Don’t conform to the world


Twenty-second Sunday in Ordinary Time (Year A) Aug. 28 (Jeremiah 20:7-9; Psalm 63; Romans 12:1-2; Matthew 16:21-27)

Most of the biblical prophets were less than thrilled with their calling from God and Jeremiah was probably the most reluctant of the lot. Upon being called he offered a barrage of excuses, but God was unmoved. A call is a call, and if it is from God the necessary strength and inspiration will be given.

Jeremiah had a particularly difficult assignment: he was to prophesy to the nation about the Assyrian and then the Babylonian threat with a ringing call to repentance and rejection of idolatry. But his exhortations and warnings fell on deaf ears. Those in power were surrounded by professional court prophets whose specialty was telling the rulers what they wanted to hear. This is a danger for all who are in positions of power and authority. Their message usually consisted of soothing reassurances that all was well and nothing more was needed to ensure the safety of the nation. No one had time or patience for Jeremiah’s apparent doom and gloom predictions. He would suffer a lifetime of ridicule, rejection, physical abuse, imprisonment and even an attempt on his life. He lived to see his terrible predictions come to pass as the temple and city were destroyed.

Jeremiah faded from history as a refugee in Egypt. With such a tumultuous and painful career we can be more sympathetic to his outburst in this reading. He is fed up; he has had enough; he quit. He is tired of the ridicule and persecution. Jeremiah rails at God, accusing God of seducing or even forcing him. He vows not even to mention God’s name. All to no avail — he cannot hold the words in; they burn like fire. He has the divine fire within him and it will not be stifled. He continues with his ministry not so much out of a conscious decision but an unseen force impelling him onward.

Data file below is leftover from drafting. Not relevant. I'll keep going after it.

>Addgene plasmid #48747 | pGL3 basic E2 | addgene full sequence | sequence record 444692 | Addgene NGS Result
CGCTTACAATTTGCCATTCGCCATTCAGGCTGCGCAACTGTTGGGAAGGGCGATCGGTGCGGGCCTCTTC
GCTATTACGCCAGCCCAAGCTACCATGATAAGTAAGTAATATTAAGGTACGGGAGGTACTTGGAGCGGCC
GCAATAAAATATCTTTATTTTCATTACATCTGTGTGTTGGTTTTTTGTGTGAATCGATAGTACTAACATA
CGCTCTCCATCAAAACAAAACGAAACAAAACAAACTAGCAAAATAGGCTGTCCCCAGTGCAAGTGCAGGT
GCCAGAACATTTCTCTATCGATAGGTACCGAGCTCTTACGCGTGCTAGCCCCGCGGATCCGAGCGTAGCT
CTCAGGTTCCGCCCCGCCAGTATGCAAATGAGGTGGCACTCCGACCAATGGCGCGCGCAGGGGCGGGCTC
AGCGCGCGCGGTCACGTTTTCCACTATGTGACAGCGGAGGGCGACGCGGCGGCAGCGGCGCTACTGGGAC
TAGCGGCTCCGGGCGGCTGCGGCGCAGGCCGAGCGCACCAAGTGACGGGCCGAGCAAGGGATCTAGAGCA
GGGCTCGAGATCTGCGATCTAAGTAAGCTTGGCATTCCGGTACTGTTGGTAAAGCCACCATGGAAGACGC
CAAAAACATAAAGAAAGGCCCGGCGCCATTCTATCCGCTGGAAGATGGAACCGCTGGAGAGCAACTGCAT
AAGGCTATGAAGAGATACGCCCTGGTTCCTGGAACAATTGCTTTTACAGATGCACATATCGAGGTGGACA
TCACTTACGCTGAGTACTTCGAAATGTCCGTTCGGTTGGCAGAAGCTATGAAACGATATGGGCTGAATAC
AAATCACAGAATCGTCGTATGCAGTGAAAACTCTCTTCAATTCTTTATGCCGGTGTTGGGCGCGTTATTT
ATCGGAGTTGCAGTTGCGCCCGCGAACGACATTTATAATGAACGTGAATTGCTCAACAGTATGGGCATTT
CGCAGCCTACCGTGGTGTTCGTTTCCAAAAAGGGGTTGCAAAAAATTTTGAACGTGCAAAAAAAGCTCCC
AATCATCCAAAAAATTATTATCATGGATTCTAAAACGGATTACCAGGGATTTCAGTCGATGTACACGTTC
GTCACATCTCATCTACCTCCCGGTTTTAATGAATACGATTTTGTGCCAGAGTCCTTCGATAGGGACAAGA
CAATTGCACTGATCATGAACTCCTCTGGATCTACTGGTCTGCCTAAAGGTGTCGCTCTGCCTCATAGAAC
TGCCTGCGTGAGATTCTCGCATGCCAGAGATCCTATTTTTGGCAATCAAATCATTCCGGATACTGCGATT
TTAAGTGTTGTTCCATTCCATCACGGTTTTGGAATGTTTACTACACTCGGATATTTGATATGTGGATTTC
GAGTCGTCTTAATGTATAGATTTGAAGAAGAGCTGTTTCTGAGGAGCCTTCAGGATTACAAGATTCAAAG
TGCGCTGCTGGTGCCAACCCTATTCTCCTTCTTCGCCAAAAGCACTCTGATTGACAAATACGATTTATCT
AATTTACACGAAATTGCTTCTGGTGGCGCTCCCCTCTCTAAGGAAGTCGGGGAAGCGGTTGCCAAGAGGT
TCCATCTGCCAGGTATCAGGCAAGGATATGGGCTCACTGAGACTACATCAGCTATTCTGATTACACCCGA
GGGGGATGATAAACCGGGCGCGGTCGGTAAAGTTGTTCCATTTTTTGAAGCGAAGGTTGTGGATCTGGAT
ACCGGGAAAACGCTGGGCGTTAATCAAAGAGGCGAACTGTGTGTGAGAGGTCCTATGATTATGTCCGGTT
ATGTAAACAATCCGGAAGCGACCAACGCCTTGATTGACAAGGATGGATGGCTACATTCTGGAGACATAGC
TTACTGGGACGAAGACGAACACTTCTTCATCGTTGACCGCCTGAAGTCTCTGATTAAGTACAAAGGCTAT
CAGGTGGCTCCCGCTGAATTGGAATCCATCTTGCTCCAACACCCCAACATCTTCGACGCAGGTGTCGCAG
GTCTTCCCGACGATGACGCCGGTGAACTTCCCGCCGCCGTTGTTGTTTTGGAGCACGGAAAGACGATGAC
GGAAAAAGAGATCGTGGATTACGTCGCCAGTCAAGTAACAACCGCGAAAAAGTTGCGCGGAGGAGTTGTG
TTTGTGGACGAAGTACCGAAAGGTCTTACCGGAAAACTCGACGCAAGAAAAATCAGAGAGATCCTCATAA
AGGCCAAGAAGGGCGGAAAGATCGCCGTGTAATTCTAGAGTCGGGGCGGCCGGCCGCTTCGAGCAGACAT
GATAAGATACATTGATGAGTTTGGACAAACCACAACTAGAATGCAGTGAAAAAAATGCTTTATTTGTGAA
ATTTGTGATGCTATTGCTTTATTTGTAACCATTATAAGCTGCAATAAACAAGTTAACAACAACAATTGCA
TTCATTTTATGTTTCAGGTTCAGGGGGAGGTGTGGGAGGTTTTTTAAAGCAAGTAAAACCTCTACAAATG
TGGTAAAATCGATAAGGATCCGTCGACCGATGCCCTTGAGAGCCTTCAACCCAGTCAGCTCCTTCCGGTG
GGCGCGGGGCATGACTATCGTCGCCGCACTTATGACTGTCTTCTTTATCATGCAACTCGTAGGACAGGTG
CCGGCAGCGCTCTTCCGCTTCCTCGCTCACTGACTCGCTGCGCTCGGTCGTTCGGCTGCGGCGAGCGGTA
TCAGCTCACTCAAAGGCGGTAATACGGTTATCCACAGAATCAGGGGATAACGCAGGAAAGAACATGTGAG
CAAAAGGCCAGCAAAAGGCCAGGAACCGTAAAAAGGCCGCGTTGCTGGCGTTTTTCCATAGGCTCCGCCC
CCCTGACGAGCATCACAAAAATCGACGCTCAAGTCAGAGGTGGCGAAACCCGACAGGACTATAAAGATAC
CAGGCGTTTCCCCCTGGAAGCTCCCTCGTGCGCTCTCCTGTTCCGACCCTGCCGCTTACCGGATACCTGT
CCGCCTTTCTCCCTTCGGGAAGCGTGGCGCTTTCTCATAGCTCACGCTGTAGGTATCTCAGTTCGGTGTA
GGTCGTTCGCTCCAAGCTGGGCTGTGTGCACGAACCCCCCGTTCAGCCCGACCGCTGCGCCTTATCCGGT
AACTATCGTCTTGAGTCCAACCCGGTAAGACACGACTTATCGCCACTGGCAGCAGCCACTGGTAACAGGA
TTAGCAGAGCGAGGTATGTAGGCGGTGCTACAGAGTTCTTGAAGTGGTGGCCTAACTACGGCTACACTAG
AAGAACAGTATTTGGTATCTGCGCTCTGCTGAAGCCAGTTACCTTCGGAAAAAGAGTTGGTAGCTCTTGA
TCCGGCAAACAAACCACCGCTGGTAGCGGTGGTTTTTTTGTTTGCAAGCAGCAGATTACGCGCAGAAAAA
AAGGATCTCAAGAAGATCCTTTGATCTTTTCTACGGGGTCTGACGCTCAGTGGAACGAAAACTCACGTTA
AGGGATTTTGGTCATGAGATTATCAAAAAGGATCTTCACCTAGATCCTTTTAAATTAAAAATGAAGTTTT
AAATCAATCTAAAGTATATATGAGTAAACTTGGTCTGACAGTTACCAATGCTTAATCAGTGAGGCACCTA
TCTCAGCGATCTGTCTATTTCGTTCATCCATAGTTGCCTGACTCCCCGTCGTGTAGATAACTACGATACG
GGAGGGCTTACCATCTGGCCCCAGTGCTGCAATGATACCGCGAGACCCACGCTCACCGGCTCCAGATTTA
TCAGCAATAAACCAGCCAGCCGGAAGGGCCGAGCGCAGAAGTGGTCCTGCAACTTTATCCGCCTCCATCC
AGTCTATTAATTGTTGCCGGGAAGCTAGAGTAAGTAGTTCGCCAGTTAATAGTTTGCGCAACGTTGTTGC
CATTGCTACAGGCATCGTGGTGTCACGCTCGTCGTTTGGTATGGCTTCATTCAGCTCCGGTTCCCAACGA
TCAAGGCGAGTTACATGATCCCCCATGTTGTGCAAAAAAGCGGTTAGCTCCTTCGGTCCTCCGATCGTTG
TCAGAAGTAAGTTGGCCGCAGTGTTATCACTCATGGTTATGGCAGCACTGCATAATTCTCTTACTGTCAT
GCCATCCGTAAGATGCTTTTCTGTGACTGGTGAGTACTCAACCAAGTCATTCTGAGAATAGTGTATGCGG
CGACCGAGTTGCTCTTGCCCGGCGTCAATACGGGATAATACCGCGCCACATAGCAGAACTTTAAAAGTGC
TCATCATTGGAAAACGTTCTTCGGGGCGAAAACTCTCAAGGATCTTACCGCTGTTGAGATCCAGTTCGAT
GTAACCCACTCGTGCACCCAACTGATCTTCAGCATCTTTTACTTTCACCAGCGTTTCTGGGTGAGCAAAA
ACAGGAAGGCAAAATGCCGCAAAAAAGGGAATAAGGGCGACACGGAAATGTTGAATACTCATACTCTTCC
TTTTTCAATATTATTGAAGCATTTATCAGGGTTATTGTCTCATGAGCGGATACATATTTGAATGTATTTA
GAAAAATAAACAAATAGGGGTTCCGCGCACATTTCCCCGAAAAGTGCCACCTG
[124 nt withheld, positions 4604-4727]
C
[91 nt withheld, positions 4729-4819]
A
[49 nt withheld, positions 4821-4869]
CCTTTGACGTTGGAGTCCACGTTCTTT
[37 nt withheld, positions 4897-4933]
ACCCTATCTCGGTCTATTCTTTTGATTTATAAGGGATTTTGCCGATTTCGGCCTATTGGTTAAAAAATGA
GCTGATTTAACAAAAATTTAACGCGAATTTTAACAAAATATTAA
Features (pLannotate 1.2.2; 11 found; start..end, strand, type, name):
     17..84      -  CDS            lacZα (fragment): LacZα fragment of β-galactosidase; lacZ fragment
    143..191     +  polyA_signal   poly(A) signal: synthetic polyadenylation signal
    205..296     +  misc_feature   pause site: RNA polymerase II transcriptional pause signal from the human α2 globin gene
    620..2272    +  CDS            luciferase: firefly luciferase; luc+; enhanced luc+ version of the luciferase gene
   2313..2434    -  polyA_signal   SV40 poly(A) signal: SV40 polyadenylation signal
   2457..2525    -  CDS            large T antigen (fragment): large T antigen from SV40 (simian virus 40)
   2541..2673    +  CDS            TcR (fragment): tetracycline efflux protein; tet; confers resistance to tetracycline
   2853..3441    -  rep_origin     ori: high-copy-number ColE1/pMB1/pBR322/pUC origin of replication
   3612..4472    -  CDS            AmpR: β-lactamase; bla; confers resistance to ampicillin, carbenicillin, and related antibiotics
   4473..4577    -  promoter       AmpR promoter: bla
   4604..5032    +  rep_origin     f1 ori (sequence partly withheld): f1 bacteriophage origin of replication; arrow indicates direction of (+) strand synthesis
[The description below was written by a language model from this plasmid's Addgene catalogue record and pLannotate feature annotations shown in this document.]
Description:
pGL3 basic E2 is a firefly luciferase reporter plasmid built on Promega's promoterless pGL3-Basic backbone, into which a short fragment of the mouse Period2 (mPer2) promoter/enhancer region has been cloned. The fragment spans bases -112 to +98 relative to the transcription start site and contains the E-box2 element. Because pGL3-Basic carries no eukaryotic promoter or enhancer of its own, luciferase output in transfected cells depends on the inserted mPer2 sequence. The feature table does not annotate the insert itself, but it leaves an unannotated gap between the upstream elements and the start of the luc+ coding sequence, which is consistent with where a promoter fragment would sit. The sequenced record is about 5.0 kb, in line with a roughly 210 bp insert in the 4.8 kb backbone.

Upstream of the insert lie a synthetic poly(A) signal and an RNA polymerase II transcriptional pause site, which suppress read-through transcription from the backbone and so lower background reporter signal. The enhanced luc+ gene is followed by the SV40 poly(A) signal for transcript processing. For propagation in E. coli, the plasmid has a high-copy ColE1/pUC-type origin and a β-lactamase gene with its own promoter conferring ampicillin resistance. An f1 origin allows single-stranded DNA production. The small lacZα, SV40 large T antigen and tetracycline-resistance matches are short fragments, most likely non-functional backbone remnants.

Jeremiah is the model of a person called to mission despite the opposition of society. They do not quit. We have seen many similar individuals in our own lifetime — Gandhi, Martin Luther King, Mandela among others. Any sane or normal person would quit, but these people are not normal — they are God-inspired.

In a sense these individuals offer their bodies as living sacrifices, holy and acceptable, as Paul exhorts his followers to do in the Letter to the Romans. He provides a crucial bit of advice: do not let your minds be conformed to the world. When we forget this then self-preservation takes over and we are unduly concerned with our reputation, honour, advancement and personal safety. A person so consumed can never be a prophet because they are not free.

The continuation of the story of Peter’s confession underscores this point. After making a ringing confession of faith in Jesus as the Messiah and Son of the Living God Peter now shows how easy it is to slip back into conformity with the world. He was horrified that Jesus seemed to have taken leave of His senses: He kept talking about getting Himself killed in Jerusalem. Peter immediately protested vehemently and made moves to “protect” Jesus from harm. The response of Jesus is shocking — He turned on Peter and called him Satan, the adversary — and commanded him to get out of His way. Peter was presenting a temptation, just like in the desert, to worry about his well-being and safety and to place this before his mission from God. Jesus was upset because He recognized what a potent temptation it was, especially since it was cloaked in common sense and reason.  

Regardless of how hard we try to protect or prolong our life we will all die. But those who trust God enough to at least loosen their grip on life and do what is right without counting the cost will receive life in and with God.